This post is part of today’s Synchroblog on Serving Others in the New Year
“We can’t solve hunger by throwing cans of food at people. We can’t solve the homeless problem by sentencing vagrants to a life of unaffordable mortgage repayments.” I said that a few months ago, as part of our Worldwide Dinner Party.
But what what can we do to serve the homeless?
I suggest in the New Year we rethink ministry to the homeless by taking a step closer, getting to know some homeless people as friends, not as targets of compassion. Maybe that means inviting them over for a meal or even better, get yourself invited to one of their meals. Hang out with them. Hear them out. Find out what their needs really are, not what you think they are.
Here’s a crazy idea: Instead of a summer holiday in a nice safe place, why not go homeless with your family for a few weeks? Go to a squat. Park at the beach. Stay in your tent. Sleep in your car. Go without showers. Turn up to church smelly and unshaven.
And then try to tackle the problem of homelessness and the one billion people who live in the world’s squats.
Many years ago, I met a homeless guy in Portland Oregon and he became my friend.
Paul had set up a tent in a large forested area near the Willamette river, about a mile away from our house in Sellwood. I invited him over for a meal but he actually didn’t need food. He was quite capable of cooking for himself. Paul was a Vietnam vet and knew how to look after himself much better than I did. Food was not his problem. Neither was accommodation his problem – he was quite happy in his tent and had lived this way for a long time.
But he did have some needs. Two of them, actually.
Firstly, he wanted to use our washing machine. Washing clothes by hand is easy enough but when you don’t want to be spotted on government land then hanging up clothes to dry can be precarious. Especially when you have a big load. So he turned up with a big bag of dirty linen and took over our laundry. Afterwards, he insisted on chopping some wood for us so we could be even, and stay even, in our mutual friendship.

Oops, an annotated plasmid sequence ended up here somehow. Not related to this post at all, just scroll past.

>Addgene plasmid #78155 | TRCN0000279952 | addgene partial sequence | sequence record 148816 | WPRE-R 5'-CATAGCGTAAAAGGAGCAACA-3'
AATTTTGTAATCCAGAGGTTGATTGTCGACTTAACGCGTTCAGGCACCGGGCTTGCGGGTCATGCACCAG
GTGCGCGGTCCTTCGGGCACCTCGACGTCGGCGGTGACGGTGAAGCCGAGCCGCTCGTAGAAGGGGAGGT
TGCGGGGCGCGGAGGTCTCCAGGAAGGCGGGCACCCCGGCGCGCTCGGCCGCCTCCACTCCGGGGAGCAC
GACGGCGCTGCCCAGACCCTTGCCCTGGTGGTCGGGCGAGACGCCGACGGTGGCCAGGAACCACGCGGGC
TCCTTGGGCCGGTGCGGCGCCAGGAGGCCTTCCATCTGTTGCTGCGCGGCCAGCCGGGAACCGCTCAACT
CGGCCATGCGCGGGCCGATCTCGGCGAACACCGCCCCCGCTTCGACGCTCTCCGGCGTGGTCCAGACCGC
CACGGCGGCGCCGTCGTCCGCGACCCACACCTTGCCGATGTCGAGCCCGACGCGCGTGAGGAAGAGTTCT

Secondly, and more importantly, he needed a mailing address. Could he use ours? This was more of a long term commitment but we realized how incredibly valuable it would be for him so we agreed. Whenever mail came for him, we would put it aside until he turned up, which was every few weeks. It was a great gift for him. It was something he actually needed. He never stayed for a meal. He just took his mail and asked if he could chop some more wood.
That was 20 years ago when I had a house. These days, I am mostly homeless myself, with my wife and kids, as we travel from one country to the next on our itinerant mission. In the past 4 years we have spent most nights wild camping at beaches, parking lots, farms, gas stations, squats, and occasionally, when we have the money, a camping park.
I have become voluntarily homeless for the sake of the gospel. But that doesnt mean there is a shortage of places to stay.
Being nomadic and often homeless places me a little closer to those without shelter or the one billion people living in semi-legal or illegal temporary housing – thats one in every 7 people on the planet. I don’t feel like I have all the answers but by taking living in a similar fashion, I can talk to them as one of them and we can discuss solutions together.
And thats a start.
This month we are heading up an experiment called Tent Village. We have invited people to join us in living in a paddock for a month. We managed to raise $1500 (not the $5000 we were looking for) to build an outdoor kitchen and we are about to buy the materials to construct it. If you are in New Zealand this month, come over, pitch your tent and join us in rethinking the problems of the world.